A class of drugs commonly used to treat acid reflux and heartburn has been linked to a greater-than-doubled risk of developing stomach cancer, a study has found.
Proton pump inhibitors (PPIs) are used to suppress acid production in the stomach and are among the most widely sold drugs in the world, but a 2017 study revealed that long-term use of the medicine can increase stomach cancer risks by almost 250 percent.
The risks are associated with a bacterium called Helicobacter pylori, carried by more than half of the world's population – most often harmlessly, but in a small percentage of people, the bug has been tied to the development of stomach cancer.
Previous research found that people with an ongoing Helicobacter pylori infection taking a PPI stood a greater chance of developing a precursor to stomach cancer, called atrophic gastritis.
While the mechanism for this was unclear, it's long been considered that eliminating the infection prior to taking PPIs – which have been linked to various adverse effects – might reduce the prospects of getting cancer.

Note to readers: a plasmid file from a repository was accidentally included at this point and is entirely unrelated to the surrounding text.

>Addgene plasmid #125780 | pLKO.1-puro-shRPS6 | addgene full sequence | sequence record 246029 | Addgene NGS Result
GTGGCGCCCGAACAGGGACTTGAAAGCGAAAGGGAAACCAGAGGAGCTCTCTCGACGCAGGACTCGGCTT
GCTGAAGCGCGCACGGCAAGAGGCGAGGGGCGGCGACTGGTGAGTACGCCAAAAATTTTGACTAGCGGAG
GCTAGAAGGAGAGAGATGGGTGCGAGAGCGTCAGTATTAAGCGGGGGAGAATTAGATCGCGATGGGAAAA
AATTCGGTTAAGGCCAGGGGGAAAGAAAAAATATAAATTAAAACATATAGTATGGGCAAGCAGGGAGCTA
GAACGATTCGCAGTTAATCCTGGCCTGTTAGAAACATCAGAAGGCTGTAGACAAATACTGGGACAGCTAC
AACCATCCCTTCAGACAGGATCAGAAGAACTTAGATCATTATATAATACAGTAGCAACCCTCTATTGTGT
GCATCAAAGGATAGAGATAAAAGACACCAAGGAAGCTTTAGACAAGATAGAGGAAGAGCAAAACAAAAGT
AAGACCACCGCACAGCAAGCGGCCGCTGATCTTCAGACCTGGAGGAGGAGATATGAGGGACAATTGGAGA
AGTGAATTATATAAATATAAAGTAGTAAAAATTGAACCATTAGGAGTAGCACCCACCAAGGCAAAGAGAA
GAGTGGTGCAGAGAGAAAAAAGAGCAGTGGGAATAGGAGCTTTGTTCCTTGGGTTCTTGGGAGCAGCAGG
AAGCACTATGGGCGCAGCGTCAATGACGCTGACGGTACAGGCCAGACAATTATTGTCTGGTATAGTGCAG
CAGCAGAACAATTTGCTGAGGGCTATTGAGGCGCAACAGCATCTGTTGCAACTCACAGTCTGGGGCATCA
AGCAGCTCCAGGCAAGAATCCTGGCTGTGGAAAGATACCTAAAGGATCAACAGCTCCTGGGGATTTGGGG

But the recent research shows that might not be the case.
"Proton pump inhibitors (PPIs) are an important treatment of Helicobacter pylori infection and have good safety records for short-term use," said researcher Ian Wong from University College London.
"However, unnecessary long-term use should be avoided."
Greater frequency of PPI usage and longer-term treatment with the medication appeared to up the likelihood of developing cancer further.
Daily PPI use was associated with a 4.55 times greater risk of cancer than baseline, and became as high as an 8-fold greater risk if the drugs were taken for more than three years.
The researchers acknowledged that this is only an observational study, so we can't assume from the data that PPIs are the cause here – but nonetheless, it's an alarming finding that shows there's more going on than scientists previously realised.